Spammers: say byebye to your pagerank

Anyone who frequents the world of weblogs will be aware of Google’s recent modifications to their crawler which make it ignore links containing a rel="nofollow" attribute. Yay! At last, a big FUCK YOU to the comment/referrer spammers from the big players. Woo-hoo!

I’ve just implemented it here. Still no HTML allowed in comments, although I might review this policy when the imapct of this move has had time to be felt (some people argue that it won’t have much effect). So the only real changes here will be that the initial links back to commenter’s pages now contain the attribute. Leave a comment with your URL and view source to check it out, should you care.


After the rain and wind yesterday we were glad to awake this morning to clear blue skies and sunshine. Just right for another trip into the countryside and – you guessed it – more photos!

We didn’t go quite so far today, just about eight miles or so outside Bristol into the Chew Valley. We took a pleasant walk through the fields around the village of Chew Magna and stopped at an even smaller village called Stanton Drew to take in the standing stones.

[A single stone standing at an angle in front of a large tree];

The place must have been an important site around five thousand years back (give or take a few centuries). There are three circles and a variety of other arrangements in the area and a geophysical survey by English Heritage has shown that the megaliths were only one part of a larger complex including a surrounding henge and over four hundred pits – Stanton Drew was an important place rivaling Avebury in size.

[The north-east circle seen from within the Great Circle];

Now cows graze among the stones. Although we don’t really know what the circles were used for they have the atmosphere of a sacred place, like a great church or a tomb, and they are commonly thought to have been part of the ritual life of the stone-age people of Britain. People bring their own interpretations. I always find myself wondering what will remain of our culture in five millennia and who will wander among the remains, what they’ll make of us.

Happy New Year

2004 was a good year for me on the whole. I feel like I’ve done quite a lot, seen a fair bit and moved on in life – this time last year I was on the other side of the planet and I’ve gone from there to a new home and now to a new job. And, of course, in March I’ll become a father so I can predict with certainty that 2005 is going to bring some interesting times.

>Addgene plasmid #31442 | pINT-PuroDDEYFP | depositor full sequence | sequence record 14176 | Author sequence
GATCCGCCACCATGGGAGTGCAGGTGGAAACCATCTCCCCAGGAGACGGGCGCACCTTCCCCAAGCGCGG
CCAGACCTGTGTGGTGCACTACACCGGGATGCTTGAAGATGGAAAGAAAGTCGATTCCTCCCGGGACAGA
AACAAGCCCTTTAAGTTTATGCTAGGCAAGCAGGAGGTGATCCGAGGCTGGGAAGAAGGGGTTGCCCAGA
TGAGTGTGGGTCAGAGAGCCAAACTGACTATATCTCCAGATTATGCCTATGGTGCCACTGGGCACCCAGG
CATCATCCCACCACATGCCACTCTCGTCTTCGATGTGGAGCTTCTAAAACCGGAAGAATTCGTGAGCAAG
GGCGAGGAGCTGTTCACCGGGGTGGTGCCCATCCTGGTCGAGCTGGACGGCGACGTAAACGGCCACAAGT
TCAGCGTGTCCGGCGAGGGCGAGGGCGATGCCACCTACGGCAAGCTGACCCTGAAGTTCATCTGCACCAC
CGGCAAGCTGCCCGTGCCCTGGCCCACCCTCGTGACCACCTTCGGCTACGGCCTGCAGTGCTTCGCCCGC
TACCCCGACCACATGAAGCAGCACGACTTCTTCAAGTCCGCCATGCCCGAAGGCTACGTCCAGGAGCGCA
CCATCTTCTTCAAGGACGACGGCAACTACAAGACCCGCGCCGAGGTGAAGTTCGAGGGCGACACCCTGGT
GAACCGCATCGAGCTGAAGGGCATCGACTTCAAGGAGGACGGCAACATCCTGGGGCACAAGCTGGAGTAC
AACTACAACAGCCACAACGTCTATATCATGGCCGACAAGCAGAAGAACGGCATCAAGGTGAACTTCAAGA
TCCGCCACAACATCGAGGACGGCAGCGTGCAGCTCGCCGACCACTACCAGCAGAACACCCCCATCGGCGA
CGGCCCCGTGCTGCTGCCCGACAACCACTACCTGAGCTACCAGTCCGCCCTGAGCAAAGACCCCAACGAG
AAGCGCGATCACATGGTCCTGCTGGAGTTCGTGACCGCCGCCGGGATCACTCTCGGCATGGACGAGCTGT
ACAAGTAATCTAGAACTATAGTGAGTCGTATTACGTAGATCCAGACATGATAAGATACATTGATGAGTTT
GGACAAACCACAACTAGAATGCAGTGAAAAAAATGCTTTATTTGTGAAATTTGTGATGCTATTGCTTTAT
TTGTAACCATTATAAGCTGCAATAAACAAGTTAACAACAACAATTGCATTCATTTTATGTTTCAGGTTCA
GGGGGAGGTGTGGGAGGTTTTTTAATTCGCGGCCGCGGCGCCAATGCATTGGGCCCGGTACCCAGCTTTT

New Year’s Day felt like a good time to get out into the countryside and go for a walk and some fresh air, although neither Polly nor I have been over-indulging that much this year. As it happens we didn’t walk too far anyway, climbing Glastonbury Tor was enough for us both. As we stood at the top of the Tor looking out across fields and hills of Somerset I thought for a moment that I could feel the mystical power of the Earth coursing through the ley lines beneath, then I realised it was just the howling wind and the rain and the blood rushing to my head as I rested after the climb. It’s quite steep, you know.

[Glastonbury Tor under a grey sky]

We took a stroll through the town, just enough to inhale the scent of incense and admire the cutesy little new-age shops and stuff. At least I know where to go next time I need a life-sized Buddha statue or some healing crystals. (Polly wondered what the locals do when they need a pint of milk.) We stopped in Wells, too, and walked around the Bishop’s Palace admiring the mediaeval splendour and the swans gliding haughtily round the moat, but we were eventually driven back to the car by the rain.

[Two swans in the Moat around the Bishop's Palace, Wells]

There seemed something fitting about visiting places steeped in history at the start of a new year and a new phase in life. I could probably say something really deep now, but I won’t. Have a good one, wherever you are.